Mark Randall “Mack” Wolford, 44, was bitten during a Memorial Day gathering at park.
A West Virginia preacher famous for holding dangerous snakes during sermons has died after a rattlesnake bit him last weekend.
Mark Randall “Mack” Wolford, 44, was bitten during a Memorial Day gathering at park, the Washington Post reported.
“His birthday was Saturday, and all he wanted to do is get his brothers and sisters in church together,” his sister, Robin, told the newspaper.
Wolford was profiled in the Post last year for his unconventional ways of testing faith. He believed that the Bible says Christians must handle serpents to test their faith in God.
“Anybody can do it that believes it,” he told the Post last year. “Jesus said, ‘These signs shall follow them which believe.’ This is a sign to show people that God has the power.”
Lauren Pond, a freelance journalist who had recently worked with Wolford on a project, told the Bluefield Daily Telegraph that there were about 25 people in the park for Wolford’s ceremony.
She told the newspaper that Wolford was bitten in the thigh, but members of the congregation seemed unfazed.
“I don’t think anyone necessarily expected it, but they’ve dealt with it before so it’s not such a huge shock maybe,” she said.
He was eventually transported to Bluefield Regional Medical Center, where he was pronounced dead.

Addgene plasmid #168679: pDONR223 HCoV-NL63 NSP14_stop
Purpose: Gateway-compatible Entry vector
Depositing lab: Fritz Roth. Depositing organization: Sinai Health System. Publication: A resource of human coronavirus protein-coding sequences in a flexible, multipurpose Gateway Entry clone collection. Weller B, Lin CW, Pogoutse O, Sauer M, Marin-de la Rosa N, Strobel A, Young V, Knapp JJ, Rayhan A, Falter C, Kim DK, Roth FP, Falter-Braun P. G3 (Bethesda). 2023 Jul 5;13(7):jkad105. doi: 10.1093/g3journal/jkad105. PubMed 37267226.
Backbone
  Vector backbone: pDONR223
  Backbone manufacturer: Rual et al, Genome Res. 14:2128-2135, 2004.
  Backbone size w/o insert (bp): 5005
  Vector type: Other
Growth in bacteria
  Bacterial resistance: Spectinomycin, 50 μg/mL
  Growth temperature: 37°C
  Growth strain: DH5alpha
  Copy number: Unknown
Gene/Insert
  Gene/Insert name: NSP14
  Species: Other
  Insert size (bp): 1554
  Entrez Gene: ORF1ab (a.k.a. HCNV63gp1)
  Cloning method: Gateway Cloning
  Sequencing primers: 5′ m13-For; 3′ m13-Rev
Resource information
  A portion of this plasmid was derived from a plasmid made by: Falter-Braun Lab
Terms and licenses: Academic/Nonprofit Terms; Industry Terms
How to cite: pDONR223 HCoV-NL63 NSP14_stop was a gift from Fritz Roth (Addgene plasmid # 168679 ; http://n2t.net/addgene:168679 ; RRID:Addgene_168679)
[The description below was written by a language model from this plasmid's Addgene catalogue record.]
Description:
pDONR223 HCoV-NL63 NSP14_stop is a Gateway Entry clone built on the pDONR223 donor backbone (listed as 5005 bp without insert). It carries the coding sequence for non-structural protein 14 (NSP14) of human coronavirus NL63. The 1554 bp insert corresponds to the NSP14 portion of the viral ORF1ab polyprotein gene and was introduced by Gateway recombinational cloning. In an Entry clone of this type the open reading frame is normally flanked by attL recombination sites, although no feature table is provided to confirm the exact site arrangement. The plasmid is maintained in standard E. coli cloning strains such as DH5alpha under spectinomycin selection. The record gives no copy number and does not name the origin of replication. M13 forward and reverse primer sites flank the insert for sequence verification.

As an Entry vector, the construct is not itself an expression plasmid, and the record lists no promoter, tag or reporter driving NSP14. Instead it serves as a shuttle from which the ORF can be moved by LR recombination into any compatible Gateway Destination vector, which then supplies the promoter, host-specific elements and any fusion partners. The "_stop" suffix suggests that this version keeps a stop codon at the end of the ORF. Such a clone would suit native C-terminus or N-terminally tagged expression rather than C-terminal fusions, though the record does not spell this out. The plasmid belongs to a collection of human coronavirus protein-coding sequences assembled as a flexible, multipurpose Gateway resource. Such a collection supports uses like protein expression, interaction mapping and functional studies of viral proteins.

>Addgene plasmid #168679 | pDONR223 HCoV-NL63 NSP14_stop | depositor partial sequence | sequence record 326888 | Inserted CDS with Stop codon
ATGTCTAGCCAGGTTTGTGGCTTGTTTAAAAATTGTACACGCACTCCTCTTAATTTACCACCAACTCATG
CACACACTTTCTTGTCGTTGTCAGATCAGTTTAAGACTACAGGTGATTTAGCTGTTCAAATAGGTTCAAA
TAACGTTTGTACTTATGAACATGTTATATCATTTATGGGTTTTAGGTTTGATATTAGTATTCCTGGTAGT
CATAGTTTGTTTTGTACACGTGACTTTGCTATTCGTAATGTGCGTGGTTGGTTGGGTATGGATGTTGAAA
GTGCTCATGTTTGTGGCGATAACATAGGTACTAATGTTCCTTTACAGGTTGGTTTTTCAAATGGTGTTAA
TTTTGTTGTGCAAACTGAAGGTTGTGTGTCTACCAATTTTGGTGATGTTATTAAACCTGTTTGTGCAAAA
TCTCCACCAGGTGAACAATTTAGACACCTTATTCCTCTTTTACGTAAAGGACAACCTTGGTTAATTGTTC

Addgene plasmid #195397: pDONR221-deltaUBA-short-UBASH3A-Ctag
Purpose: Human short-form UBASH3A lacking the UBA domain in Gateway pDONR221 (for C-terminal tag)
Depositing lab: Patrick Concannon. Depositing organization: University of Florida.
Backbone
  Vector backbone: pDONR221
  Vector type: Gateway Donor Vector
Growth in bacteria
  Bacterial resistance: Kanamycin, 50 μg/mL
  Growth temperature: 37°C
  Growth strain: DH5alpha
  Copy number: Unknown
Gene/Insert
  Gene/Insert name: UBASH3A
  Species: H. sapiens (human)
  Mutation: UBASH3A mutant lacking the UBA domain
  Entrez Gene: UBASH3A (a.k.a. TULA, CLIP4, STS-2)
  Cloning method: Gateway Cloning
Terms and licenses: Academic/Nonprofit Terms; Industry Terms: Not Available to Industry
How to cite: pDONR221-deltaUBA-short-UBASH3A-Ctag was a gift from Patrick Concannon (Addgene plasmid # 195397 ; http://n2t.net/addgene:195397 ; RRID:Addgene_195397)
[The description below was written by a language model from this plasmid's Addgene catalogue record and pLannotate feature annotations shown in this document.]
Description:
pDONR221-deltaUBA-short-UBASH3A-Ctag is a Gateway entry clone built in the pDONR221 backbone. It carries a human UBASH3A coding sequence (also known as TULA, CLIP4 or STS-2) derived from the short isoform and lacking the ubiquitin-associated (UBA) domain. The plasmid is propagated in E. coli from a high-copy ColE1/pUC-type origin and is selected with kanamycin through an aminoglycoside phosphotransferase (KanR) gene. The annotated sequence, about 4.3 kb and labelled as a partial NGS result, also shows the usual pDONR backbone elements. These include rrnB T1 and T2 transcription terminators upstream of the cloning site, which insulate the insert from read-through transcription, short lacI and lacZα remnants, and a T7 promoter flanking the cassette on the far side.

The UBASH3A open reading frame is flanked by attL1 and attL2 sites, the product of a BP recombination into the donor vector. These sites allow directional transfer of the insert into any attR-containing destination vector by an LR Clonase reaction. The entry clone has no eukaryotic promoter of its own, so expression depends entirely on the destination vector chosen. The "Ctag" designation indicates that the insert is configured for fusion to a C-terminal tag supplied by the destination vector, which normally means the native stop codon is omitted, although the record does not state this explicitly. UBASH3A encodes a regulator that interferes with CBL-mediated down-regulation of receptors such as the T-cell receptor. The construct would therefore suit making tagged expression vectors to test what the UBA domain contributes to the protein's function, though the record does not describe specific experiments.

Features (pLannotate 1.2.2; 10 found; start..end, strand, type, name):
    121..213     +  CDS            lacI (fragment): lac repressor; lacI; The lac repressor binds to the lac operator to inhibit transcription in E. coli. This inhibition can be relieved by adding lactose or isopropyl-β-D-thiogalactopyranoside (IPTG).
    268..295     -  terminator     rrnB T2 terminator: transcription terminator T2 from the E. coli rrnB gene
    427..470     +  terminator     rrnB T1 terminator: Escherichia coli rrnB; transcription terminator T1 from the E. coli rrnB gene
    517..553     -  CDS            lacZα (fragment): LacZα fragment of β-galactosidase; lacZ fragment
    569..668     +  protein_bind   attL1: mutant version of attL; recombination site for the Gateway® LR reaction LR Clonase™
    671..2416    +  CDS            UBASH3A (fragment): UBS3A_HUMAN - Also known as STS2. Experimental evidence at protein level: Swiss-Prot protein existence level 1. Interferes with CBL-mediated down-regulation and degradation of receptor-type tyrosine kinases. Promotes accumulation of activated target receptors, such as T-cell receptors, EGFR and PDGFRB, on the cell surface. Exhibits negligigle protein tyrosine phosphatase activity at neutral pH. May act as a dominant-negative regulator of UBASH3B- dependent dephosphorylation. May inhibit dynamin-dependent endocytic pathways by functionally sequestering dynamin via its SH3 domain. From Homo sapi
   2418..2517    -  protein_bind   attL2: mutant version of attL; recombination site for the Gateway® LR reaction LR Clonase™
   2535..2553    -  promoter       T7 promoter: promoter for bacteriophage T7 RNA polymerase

Serpent handling is controversial and illegal in many states. But according to a 2003 National Georgraphic report, it shows no signs of going away.
“Serpent handling is maintained through powerful families whose children have carried on that tradition for up to four generations,” one expert told the magazine at the time. “There are a small number of converts, but they generally maintain themselves through these families, and by people marrying into the tradition.”
Wolford, according to the Post, was passionate about keeping the tradition alive.
“I promised the Lord I’d do everything in my power to keep the faith going,” he said in October. “I spend a lot of time going a lot of places that handle serpents to keep them motivated. I’m trying to get anybody I can get involed.”
Park officials told the Charleston Gazette that poisonous snakes are not allowed in the park where the church cermony was held.
“We do not allow people to bring poisonous snakes into the park,” State Division of Natural Resources spokesman Hoy Murphy said. “If they did it, it was without the park people’s knowledge.”